This past summer, six Horry County teens and pre-teens took an active role in halting the nationwide rapid decline of the honeybee in American agriculture. While 4-H, a global network of young people, teens and preteens. committed to “making the best better”, is better known for raising chickens, calves and other livestock, last summer this cohort of six raised bees.
Miracle Lewis, Cooperative Extension Agent, coordinator of 4-H saw the project and wanted to offer it here in Horry County. She contacted Patrick Lewis of Blackwater Beekeepers to act as the group’s sponsor and promoted it throughout Horry County. Lewis says, “We created social media campaigns and notified all existing 4-H members as well as our stakeholders of the project. Youth began showing interest immediately. Only two of the youth enrolled were existing 4-H members.”
Patrick Elvis of Blackwater Beekeepers (Blackwaterbeekeepers.org) expressed interest in agreed to be the 4-H volunteer adult leader of the club, officially known as the State 4-H Pollinator Project. His job was to assist the six in successfully nurturing their hives through a tough first summer and into winter hibernation. Elvis and the Blackwater Beekeepers did much more than that. They obtained the “starter” bees for the each member of the group, helped each one build the necessary frames for a hive and gave them some starter beekeeping equipment, including protective gloves and veil. He also helped arrange speakers for the monthly meetings to help the young beekeepers learn how to best care for the bees, what to look for in cases of infestations and other things that would weaken the bees, and more. One speaker addressed the topic of what plants to grow (in our area) to attract and feed bees.
Lewis notes, “The parents of the youth all seemed interested in raising bees (in their backyards), just as much as the youth were.”
One of the six, Nicholas Heniford, a senior at Loris High school, was already an experienced beekeeper. He harvested 65 pounds of honey this past summer from his established hives. “We bottled it for friends and relatives,” he says. There is never any trouble getting rid of honey once hives are established. Lewis says, “ The benefits of local honey are endless. Honey is loaded full of antioxidants and phytonutrients. It helps to ease seasonal allergies, can be used as a salve, a cough suppressant, and even a digestive aid. “
Lewis notes that the participants were enrolled by February. Each member received a package of bees in April. Each of the youth cared for their bees from April- August for the purposes of the project and they continue to care for them, now that the project has ended. In fact, several of the participants, including Nicholas, spoke with the Sun News about their work and all of them agreed that they wanted to keep going with the project, some even planning to add hives next spring.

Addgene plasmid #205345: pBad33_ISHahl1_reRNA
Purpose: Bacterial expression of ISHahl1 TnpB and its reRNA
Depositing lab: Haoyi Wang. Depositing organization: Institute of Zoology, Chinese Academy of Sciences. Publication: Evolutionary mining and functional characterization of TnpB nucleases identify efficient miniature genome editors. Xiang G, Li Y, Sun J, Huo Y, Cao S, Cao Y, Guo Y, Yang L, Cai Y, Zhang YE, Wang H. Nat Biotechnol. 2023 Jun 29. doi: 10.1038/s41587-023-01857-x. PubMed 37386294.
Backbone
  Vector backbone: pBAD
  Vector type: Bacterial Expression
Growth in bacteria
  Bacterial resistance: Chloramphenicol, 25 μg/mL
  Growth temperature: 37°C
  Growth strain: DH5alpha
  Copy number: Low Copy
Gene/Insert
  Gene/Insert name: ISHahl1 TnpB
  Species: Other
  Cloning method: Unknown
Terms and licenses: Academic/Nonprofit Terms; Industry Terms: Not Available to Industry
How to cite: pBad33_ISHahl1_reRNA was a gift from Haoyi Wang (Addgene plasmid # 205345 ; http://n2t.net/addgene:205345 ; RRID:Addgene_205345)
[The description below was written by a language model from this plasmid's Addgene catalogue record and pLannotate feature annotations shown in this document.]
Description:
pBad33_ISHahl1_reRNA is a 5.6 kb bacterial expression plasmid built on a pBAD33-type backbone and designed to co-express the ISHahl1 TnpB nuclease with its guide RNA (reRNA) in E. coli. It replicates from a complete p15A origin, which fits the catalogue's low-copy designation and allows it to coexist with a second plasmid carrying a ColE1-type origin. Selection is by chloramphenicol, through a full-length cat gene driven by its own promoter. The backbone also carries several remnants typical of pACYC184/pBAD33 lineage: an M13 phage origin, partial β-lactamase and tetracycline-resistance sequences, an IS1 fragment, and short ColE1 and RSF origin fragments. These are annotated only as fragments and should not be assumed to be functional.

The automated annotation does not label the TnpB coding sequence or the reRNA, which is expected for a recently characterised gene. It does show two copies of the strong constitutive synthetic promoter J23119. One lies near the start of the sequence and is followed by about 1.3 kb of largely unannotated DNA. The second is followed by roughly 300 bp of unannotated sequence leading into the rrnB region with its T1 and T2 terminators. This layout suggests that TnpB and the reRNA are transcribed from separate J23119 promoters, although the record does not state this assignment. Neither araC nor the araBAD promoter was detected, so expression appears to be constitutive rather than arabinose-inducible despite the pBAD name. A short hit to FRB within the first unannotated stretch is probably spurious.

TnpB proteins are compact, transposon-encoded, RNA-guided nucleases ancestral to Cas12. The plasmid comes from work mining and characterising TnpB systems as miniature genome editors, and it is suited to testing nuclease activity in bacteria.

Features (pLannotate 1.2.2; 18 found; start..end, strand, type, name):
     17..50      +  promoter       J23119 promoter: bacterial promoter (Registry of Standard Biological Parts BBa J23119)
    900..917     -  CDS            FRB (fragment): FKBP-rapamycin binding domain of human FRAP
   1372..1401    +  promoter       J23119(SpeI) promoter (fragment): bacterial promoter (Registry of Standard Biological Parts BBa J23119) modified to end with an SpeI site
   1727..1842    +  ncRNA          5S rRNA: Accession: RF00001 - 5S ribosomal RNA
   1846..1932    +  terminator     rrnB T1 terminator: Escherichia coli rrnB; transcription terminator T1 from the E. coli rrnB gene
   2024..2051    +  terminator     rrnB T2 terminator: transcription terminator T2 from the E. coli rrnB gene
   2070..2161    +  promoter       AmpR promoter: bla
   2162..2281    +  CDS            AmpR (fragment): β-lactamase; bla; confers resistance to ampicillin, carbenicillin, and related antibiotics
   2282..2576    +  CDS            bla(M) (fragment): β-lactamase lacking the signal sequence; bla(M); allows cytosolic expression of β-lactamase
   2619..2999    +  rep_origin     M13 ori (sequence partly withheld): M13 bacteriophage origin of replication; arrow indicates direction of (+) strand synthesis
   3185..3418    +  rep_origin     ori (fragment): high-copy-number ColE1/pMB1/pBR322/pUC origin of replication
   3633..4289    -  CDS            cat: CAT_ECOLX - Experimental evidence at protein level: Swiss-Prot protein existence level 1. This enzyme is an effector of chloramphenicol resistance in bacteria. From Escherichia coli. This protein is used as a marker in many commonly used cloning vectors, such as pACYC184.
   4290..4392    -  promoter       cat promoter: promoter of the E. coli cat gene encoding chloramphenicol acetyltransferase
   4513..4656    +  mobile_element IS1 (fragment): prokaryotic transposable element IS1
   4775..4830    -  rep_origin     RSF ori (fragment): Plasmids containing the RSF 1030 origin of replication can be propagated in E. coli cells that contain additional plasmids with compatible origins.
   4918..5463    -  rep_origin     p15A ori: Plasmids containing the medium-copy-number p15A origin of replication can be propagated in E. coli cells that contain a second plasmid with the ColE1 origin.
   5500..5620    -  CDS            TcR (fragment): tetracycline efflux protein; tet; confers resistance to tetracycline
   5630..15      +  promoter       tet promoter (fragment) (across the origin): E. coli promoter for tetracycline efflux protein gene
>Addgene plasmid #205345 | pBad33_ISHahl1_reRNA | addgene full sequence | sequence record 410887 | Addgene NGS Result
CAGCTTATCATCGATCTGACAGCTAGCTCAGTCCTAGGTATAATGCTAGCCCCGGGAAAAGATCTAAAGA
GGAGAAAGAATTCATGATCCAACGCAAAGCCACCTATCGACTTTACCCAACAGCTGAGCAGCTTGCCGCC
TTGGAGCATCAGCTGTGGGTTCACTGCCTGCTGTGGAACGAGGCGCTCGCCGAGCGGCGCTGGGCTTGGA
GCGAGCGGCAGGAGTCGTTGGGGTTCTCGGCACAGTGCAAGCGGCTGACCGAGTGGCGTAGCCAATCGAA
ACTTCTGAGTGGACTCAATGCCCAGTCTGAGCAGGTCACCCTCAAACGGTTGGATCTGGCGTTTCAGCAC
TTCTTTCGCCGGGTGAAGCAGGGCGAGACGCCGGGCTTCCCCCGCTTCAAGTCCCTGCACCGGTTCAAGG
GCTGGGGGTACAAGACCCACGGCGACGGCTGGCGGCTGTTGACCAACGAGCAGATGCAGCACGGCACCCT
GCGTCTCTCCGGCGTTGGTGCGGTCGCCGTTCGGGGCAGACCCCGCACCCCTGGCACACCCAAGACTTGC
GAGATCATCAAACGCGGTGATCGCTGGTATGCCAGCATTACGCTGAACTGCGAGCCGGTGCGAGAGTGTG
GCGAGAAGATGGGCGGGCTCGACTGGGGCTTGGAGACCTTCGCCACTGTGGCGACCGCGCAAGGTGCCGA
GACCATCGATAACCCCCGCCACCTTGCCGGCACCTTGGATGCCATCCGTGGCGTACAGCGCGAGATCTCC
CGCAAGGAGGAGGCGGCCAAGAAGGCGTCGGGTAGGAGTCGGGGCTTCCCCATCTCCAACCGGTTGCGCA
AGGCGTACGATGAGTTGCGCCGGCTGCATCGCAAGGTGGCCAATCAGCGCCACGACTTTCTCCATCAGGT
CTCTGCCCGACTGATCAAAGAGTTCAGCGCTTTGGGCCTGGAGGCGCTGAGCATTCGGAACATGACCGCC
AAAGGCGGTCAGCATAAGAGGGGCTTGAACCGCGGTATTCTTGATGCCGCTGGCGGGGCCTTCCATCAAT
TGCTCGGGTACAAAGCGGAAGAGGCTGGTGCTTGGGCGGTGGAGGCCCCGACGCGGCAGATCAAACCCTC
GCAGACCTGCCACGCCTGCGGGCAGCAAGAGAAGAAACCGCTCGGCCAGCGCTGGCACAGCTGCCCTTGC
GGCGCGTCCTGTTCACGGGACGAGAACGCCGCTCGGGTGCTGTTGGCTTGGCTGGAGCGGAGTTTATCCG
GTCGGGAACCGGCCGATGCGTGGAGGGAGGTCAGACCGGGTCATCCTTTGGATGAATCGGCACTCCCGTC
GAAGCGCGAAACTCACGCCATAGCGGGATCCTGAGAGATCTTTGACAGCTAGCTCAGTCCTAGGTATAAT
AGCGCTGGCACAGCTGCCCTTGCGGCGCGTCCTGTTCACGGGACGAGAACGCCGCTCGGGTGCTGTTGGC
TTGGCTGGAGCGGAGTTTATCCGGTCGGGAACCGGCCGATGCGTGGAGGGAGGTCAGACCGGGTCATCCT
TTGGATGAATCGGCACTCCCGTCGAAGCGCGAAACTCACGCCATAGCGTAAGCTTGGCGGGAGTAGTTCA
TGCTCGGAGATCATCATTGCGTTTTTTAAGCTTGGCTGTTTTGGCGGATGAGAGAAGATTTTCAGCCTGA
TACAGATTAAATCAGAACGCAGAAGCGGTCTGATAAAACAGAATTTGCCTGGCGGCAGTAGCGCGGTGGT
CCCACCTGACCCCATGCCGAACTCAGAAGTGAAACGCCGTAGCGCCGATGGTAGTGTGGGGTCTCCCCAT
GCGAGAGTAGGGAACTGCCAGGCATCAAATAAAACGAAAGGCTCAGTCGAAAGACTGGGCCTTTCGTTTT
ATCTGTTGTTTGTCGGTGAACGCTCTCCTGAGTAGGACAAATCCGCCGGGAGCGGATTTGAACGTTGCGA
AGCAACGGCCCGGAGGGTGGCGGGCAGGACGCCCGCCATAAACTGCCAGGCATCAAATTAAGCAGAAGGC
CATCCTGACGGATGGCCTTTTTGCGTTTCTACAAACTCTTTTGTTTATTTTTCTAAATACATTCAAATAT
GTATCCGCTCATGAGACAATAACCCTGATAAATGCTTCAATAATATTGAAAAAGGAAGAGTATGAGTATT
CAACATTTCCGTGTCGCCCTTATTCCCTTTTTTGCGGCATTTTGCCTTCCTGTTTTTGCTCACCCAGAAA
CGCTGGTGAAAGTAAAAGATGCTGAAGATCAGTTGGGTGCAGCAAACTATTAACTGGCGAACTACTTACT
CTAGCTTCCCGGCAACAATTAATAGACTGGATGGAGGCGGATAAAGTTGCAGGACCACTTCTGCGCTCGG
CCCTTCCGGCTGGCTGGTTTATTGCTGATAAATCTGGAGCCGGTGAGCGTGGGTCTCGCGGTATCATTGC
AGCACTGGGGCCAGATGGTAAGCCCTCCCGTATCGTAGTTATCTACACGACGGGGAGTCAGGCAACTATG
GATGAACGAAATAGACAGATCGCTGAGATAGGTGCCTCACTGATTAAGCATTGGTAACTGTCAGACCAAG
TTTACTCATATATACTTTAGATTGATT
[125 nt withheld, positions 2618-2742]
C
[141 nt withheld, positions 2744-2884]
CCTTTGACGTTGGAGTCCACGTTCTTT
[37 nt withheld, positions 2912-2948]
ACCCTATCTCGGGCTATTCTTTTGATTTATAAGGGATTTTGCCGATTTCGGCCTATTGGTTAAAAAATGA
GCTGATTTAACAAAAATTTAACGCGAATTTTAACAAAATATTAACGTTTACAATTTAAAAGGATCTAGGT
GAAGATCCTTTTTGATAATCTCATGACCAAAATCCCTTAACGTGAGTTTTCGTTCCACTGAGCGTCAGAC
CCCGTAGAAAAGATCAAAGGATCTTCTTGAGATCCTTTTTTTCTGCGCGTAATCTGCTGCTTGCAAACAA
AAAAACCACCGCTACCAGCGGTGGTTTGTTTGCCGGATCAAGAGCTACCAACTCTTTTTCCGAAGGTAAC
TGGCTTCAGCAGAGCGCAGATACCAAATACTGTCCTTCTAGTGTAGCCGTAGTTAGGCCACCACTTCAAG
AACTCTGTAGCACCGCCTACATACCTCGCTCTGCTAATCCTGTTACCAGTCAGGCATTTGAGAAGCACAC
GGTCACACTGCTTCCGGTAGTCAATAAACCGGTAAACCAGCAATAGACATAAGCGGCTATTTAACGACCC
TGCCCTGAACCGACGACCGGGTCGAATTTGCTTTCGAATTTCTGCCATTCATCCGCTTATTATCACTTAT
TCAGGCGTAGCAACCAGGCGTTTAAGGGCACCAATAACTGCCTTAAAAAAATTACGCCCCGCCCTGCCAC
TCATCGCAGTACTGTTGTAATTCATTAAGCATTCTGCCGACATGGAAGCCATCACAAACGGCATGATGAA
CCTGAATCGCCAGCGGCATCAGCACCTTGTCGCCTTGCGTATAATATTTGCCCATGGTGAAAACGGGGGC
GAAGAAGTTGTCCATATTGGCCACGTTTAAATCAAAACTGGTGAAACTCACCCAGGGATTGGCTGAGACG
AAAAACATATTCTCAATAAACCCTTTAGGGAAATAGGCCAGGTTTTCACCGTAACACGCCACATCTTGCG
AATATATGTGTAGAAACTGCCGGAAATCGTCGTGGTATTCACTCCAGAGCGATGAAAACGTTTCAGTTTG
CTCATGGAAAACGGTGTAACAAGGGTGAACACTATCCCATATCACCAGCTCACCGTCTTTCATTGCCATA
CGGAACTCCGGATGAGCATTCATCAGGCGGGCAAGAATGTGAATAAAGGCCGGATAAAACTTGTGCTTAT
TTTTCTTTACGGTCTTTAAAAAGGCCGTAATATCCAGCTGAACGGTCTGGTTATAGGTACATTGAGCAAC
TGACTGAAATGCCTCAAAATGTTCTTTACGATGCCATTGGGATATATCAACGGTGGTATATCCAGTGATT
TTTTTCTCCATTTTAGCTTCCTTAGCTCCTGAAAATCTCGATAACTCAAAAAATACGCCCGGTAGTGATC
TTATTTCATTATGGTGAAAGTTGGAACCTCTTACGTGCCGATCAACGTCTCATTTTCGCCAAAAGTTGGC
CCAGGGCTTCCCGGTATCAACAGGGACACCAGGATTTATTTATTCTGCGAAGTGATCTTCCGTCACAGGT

Hives can be tucked into small yards, even placed in urban environments, Check with Blackwater Beekepers to find out what you need and check county and local POA restrictions before ordering bees.
Layla VanAermen, a ten year old home-schooled Horry county student says, the hardest thing about keeping bees is “making sure the hives are healthy.”
Bee hives need to be checked for mites and parasite and they need to be fed (with sugar water) when there is not enough nectar available due to weather (during fall and winter) and in extreme heat during the summer. There is no honey harvest in the first year of working with a hive because the bees need to eat that honey during their first winter.
Peter Pendleton, a fifteen year old home-schooled student from Gallivants Ferry notes that caring for bees means checking the hives regularly, but only once or twice a week so as not to overly disturb the insects. He described the process of putting a few bees in a jar to check for mites or parasites. Pendleton credits a class he took from Blackwater Beekeepers as being excellent for teaching him what he needed to know about bees.
Elvis says that if the program continues he will be happy to continue to serve as the group’s adult sponsor the group because he feels it is important for young people to learn to respect this hard working little insect.
Lewis agrees and adds, “The bees and other pollinators are a benefit to our world as they pollinate the crops we rely on to survive. They make our landscapes beautiful, provide us with a natural sugar, and entertain everyone who decides to take a closer look at them. Honeybees are fascinating and it’s so very important that we teach out youth how to respect and care for them.”